Can You Be “Lovesick”? The Downside Of Love


Every year on Valentine’s Day, people around the world become besotted with all things red and cutesy in celebration of that age-old emotion, love.

Truthfully, most of the human race search for another human being to love, and being in love can make you feel incredibly alive, confident and happy with the world. But it turns out that not everything’s positive about the experience of love.

The Up Side

Being in love has real, scientific health benefits in several areas, including pain relief, better cardiovascular health, lower stress levels, and blood pressure. Why, then, do the terms “lovesick” and “smitten” exist? Do they perhaps point to a negative side to being in love?

Love Can Be An Addiction

Many scientists are now likening the feeling of attachment to addiction in many ways due to neurological mechanisms involved in the feeling of being in love. And in fact, science says that the effects of love on the brain are similar to those of cocaine addiction.

As you might know, when we’re in love, our brains release dopamine. This neurotransmitter is nicknamed “the sex, drugs, and rock’n’roll” hormone because it’s released during pleasurable experiences.

Critical Studies

Helen Fisher, Ph.D. is a biological anthropologist and research fellow at the Kinsey Institute at the University of Indiana. She led an experiment that is now famous. It illustrated that neurologically, love and addiction activate the same reward mechanisms and the same brain circuits.

For the study, 15 participates who said they were deeply in love were shown images of lovers who had rejected them. Simultaneously, researchers scanned the participant’s brains using functional MRI scan imaging.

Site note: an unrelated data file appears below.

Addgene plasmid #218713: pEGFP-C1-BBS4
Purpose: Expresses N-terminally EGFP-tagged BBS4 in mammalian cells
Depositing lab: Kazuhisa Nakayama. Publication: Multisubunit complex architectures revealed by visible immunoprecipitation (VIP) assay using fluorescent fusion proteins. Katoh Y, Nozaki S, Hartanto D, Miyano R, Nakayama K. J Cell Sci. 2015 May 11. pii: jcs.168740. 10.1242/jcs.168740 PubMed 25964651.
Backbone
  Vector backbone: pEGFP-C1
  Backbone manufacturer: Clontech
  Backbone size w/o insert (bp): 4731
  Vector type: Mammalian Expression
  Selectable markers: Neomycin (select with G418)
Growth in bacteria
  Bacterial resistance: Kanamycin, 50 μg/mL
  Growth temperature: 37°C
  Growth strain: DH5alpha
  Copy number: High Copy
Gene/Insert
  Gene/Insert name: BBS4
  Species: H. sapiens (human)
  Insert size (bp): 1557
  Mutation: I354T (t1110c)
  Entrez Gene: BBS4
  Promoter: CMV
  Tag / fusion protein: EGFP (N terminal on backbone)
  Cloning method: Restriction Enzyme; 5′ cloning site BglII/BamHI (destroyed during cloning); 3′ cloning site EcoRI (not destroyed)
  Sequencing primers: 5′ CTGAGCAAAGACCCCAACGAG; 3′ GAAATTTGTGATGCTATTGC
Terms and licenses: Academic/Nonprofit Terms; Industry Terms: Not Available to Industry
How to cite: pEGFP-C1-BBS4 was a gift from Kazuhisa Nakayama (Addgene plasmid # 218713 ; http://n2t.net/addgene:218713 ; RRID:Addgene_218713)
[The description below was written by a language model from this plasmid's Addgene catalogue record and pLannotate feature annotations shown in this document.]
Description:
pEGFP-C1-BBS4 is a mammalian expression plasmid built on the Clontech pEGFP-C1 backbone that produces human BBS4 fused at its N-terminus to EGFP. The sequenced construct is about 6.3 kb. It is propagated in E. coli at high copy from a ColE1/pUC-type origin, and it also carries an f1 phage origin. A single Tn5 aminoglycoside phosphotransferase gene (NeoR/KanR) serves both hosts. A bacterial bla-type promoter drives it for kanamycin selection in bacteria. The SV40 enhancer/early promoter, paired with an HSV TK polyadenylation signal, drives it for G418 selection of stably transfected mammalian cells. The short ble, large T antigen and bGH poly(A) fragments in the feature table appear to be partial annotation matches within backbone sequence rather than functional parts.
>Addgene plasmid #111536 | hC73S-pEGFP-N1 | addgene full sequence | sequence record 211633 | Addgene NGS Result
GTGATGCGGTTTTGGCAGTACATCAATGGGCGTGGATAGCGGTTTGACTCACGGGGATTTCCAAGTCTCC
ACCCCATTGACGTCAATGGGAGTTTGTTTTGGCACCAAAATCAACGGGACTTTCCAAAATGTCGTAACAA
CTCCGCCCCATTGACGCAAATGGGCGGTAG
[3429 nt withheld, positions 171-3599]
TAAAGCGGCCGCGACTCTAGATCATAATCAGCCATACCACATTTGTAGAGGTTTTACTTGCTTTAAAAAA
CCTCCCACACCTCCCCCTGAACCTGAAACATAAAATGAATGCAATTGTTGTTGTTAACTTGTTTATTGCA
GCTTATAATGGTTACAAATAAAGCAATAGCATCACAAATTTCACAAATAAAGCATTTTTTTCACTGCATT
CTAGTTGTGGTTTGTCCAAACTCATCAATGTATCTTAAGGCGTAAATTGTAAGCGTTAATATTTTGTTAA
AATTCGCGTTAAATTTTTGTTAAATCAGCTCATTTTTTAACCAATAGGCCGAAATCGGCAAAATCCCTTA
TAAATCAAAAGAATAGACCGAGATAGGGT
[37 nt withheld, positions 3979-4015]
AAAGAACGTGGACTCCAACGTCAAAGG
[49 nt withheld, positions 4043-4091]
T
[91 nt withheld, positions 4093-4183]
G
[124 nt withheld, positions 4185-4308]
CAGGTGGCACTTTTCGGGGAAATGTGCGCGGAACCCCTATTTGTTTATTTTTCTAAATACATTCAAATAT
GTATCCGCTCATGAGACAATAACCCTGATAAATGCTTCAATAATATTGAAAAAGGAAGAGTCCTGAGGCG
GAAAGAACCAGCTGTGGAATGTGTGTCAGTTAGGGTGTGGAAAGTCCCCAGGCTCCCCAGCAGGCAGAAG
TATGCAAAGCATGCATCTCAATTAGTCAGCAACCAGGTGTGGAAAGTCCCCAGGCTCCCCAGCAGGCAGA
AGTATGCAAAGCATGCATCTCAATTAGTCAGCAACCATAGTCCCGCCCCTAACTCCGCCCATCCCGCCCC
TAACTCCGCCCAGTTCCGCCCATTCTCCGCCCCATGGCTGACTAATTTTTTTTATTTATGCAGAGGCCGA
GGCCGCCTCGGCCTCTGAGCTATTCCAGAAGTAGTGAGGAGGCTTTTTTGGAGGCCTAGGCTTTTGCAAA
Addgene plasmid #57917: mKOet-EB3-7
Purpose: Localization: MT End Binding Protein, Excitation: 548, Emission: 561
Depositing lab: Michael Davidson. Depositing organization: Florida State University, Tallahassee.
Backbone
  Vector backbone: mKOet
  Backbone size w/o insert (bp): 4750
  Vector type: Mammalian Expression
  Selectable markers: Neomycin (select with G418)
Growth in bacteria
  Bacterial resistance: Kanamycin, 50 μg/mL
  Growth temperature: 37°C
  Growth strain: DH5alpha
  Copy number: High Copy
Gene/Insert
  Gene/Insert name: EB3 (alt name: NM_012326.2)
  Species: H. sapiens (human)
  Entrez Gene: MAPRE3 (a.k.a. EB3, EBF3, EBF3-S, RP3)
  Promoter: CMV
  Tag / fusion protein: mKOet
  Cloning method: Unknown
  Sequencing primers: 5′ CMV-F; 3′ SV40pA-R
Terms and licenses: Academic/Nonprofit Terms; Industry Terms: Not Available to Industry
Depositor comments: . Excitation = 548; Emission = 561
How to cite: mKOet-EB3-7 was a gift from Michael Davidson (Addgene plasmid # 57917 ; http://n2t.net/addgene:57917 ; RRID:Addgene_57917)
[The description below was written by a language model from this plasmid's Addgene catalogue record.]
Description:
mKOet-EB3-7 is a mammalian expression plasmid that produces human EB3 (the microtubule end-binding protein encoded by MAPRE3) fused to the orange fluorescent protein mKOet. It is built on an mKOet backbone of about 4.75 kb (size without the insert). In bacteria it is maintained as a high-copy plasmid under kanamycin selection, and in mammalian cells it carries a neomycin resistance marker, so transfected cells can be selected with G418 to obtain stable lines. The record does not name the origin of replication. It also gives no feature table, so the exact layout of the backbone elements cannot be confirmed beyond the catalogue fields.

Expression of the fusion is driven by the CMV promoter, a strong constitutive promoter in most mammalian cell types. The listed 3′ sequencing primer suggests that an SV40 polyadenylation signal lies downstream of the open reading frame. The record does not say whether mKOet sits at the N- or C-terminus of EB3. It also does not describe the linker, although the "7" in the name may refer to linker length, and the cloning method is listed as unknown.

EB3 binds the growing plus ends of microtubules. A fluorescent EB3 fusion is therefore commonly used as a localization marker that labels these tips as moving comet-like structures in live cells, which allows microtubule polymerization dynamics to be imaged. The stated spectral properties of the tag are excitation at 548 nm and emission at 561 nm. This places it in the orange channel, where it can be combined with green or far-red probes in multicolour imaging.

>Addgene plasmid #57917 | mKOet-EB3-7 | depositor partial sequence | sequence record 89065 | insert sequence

High brain activity was found in areas associated with various things, including cocaine addiction. “Activation of areas involved in cocaine addiction may help explain the obsessive behaviors associated with rejection in love,” wrote Fisher and her colleagues.

Some of the behaviors they included were “mood swings, craving, obsession, compulsion, distortion of reality, emotional dependence, personality changes, risk-taking, and loss of self-control.” Some researchers now believe that love addiction should be included in the Diagnostic and Statistical Manual of Mental Disorders (DSM-5), alongside other behavioral addictions, including “gambling disorder, sex-addiction, compulsive buying,” as well as addictions to work, exercise, work, or to technology. Others disagree.

We’re all on the addiction spectrum

Brian Earp and colleagues from the Oxford Centre for Neuroethics, at the University of Oxford in the United Kingdom, write, “[E]veryone who loves is on a spectrum of addictive conditions.”[B]eing addicted to another person is not an illness but simply the result of a fundamental human capacity that can sometimes be exercised to excess.” Which is when treatment is required.

Earp et al say: “There is now abundant behavioral, neurochemical, and neuroimaging evidence to support the claim that love is (or at least that it can be) an addiction, in much the same way that chronic drug-seeking behavior can be termed an addiction.” They concluded: “No matter how we interpret this evidence, we should conclude that people whose lives are negatively impacted by love ought to be offered support and treatment opportunities analogous to those that we extend to substance abusers.”